PCPs in greatest demand to fill healthcare organization needs, survey finds

April 1, 2013

Primary care physicians (PCPs) are in the greatest demand by hospitals, medical groups, and other healthcare organizations seeking to fill staffing needs, a new survey indicates.

Primary care physicians (PCPs) are in the greatest demand by hospitals, medical groups, and other healthcare organizations seeking to fill staffing needs, a new survey indicates.

This trend mirrors a projection from the Association of American Medical Colleges, which predicts the United States will reach a shortage of 45,000 of PCPs by 2025.

The annual survey, 2013 Survey of Temporary Physician Staffing Trends, was conducted by AMN Healthcare subsidiary Staff Care, a healthcare staffing firm based in Irving, Texas. Staff Care, which specializes in locum tenens physician placements, polled hospital and medical group managers by email about their use of temporary clinicians and includes data on the types of clinicians healthcare facilities use on a temporary basis. The Staff Care survey defines PCPs as those in family practice, general internal medicine, and pediatrics.

Complete results of Staff Care’s 2013 Survey of Temporary Physician Staffing Trends can be found at www.staffcare.com. Survey results are based on 2012 placement data.

In the Staff Care report, 74% of healthcare facility managers surveyed said their facilities had used temporary physicians or advanced practitioners in the last 12 months. Moreover, 35% had used locum tenens PCPs, 31% had used temporary behavioral health professionals, 12% had used locum tenens surgeons, and 10%  had used temporary PAs or NPs.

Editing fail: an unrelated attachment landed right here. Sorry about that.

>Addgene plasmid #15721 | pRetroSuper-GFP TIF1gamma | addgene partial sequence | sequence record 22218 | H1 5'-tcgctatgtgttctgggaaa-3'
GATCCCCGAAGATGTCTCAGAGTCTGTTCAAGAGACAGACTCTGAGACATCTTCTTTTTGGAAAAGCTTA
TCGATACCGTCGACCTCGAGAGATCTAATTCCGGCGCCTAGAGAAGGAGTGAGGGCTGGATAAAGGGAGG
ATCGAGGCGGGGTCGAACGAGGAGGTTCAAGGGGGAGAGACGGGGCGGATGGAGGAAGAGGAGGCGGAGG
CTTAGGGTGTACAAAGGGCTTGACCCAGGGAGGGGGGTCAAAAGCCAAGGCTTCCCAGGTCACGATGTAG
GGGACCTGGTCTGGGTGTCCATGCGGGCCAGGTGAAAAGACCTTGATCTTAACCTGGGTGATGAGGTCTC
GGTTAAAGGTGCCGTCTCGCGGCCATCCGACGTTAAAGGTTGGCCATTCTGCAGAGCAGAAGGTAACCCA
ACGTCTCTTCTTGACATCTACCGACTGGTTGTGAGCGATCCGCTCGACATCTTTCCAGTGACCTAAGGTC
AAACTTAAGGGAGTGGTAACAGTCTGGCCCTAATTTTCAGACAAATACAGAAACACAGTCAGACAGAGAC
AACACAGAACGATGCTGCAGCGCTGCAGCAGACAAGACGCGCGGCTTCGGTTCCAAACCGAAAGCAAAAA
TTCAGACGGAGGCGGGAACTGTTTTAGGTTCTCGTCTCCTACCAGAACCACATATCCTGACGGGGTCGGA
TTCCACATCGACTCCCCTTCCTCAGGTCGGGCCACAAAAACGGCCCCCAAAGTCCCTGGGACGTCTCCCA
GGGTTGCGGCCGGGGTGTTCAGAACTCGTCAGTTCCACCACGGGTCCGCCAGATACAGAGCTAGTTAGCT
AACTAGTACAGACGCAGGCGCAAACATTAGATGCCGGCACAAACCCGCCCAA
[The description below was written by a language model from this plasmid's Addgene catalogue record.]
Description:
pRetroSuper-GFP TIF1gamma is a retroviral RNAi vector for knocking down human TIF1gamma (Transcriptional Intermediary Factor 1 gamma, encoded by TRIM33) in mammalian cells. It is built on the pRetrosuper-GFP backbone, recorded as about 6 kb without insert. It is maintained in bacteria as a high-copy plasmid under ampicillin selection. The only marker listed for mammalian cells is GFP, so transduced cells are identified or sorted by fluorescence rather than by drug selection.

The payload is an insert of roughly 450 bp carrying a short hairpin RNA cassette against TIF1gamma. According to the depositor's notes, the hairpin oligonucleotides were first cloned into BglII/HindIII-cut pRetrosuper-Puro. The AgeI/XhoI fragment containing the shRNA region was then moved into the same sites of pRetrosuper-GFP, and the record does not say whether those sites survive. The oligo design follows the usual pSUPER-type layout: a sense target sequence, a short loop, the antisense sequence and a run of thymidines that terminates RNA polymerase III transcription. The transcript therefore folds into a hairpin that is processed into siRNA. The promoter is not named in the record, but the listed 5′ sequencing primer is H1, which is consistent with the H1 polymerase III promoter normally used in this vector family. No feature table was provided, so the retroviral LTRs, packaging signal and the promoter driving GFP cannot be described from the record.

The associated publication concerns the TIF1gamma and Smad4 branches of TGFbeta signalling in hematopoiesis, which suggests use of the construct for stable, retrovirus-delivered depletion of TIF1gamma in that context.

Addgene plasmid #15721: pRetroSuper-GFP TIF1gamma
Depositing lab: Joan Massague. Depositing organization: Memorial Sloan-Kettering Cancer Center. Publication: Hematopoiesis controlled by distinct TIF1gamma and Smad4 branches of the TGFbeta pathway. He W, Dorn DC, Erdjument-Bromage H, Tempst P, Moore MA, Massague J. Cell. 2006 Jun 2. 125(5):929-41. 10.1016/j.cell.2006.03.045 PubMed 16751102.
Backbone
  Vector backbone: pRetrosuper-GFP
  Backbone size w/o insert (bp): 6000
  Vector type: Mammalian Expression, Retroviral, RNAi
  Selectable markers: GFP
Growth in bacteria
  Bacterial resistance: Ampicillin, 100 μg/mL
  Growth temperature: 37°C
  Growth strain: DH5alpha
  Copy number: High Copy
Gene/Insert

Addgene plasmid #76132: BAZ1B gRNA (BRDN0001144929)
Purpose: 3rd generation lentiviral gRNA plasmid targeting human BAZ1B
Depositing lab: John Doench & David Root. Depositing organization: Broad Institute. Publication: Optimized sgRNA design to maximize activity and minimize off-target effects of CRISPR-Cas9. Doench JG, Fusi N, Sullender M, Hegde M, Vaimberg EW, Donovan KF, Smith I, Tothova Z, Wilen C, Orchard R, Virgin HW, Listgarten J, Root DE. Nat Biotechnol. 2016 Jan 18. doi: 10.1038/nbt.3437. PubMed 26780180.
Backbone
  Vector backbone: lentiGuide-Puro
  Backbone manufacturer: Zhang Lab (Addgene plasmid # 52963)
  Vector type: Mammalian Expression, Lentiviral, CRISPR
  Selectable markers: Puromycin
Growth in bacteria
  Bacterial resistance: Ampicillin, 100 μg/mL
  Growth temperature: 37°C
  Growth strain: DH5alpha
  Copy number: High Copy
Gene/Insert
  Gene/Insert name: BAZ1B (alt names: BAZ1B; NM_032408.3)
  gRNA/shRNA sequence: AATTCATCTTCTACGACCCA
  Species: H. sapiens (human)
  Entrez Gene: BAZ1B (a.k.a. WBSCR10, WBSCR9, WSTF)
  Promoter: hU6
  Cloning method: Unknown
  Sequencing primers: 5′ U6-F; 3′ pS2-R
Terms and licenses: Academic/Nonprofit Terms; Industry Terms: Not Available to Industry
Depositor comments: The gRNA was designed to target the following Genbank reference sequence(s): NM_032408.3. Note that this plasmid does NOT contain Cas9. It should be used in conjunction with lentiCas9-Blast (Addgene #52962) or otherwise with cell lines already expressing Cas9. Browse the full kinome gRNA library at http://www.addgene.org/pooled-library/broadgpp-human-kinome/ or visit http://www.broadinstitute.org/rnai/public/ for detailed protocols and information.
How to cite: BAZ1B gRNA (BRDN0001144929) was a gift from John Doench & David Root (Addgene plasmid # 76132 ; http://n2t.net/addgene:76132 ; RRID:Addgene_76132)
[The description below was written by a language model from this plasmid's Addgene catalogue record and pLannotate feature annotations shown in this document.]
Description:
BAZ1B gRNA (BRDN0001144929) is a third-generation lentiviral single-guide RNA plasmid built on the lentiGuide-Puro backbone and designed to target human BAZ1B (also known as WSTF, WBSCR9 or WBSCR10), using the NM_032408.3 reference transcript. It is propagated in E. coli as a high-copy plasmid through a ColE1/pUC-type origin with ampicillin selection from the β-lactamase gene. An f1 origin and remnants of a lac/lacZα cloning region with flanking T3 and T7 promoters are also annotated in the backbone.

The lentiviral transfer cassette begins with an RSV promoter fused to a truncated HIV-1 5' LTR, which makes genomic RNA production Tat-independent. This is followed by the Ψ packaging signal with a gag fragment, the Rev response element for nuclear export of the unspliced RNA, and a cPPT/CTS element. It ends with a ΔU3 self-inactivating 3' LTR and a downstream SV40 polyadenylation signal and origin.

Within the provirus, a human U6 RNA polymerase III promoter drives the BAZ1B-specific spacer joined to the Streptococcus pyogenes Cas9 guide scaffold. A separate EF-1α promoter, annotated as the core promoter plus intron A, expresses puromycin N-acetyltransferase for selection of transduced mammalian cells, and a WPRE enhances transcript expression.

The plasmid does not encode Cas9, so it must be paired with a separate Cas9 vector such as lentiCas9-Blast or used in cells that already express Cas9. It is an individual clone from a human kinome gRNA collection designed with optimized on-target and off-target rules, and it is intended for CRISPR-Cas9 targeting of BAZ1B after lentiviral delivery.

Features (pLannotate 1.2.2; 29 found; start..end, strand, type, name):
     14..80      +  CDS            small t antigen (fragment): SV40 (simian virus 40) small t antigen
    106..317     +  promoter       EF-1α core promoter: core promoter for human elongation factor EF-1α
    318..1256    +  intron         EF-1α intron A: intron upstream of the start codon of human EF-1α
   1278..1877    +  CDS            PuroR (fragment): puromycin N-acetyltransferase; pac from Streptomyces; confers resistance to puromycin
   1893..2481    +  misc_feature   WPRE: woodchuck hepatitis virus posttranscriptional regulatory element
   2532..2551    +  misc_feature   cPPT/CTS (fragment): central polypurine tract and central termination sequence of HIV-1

Demand for clinicians in these fields is high, and supply is limited, says Sean Ebner, president of Staff Care.

The survey also indicates that many healthcare facilities are seeking to extend their clinical workforces through telemedicine.

Forty-three percent of healthcare facility managers said their facilities had integrated telemedicine into a least one of their departments. Of these, 42% have integrated telemedicine into radiology, 38% into behavioral health, and 24% into primary care.          

“Telemedicine is one way to bring the work to physicians when you can’t bring physicians to the work,” Ebner says.

“Temporary practice is an increasingly popular alternative for many doctors who are tired of the bureaucratic and other restrictions they face today,” he continues.  “It reduces the hassles and allows doctors to do what they do best, which is to provide superior patient care.”

Hospitals, medical groups, and other healthcare organizations also are tapping temporary physician assistants (PAs) and nurse practitioners (NPs) to help fill the gaps on their medical staffs caused by the nationwide shortage of physicians, the survey indicates.

The newest poll indicates that of all requests received by Staff Care, those for temporary PAs and NPs grew to 10% in 2012 compared with less than 2% in 2010. The firm attributes the 8% spike in requests for temporary PAs and NPs to a shortage of certain clinicians and physicians.

Traditionally, this shortfall was made up by locum tenens physicians.

Ebner says that hospitals and other healthcare facilities are turning to temporary PAs and NPs when they cannot fill permanent positions. In some cases, these same facilities are seeking PAs and NPs to supplement their physician staffs.  

“There are not enough PAs and NPs to make up for provider shortages in primary care and other areas,” he says. “Today, both advanced practitioners such as PAs and NPs and physicians are in short supply.”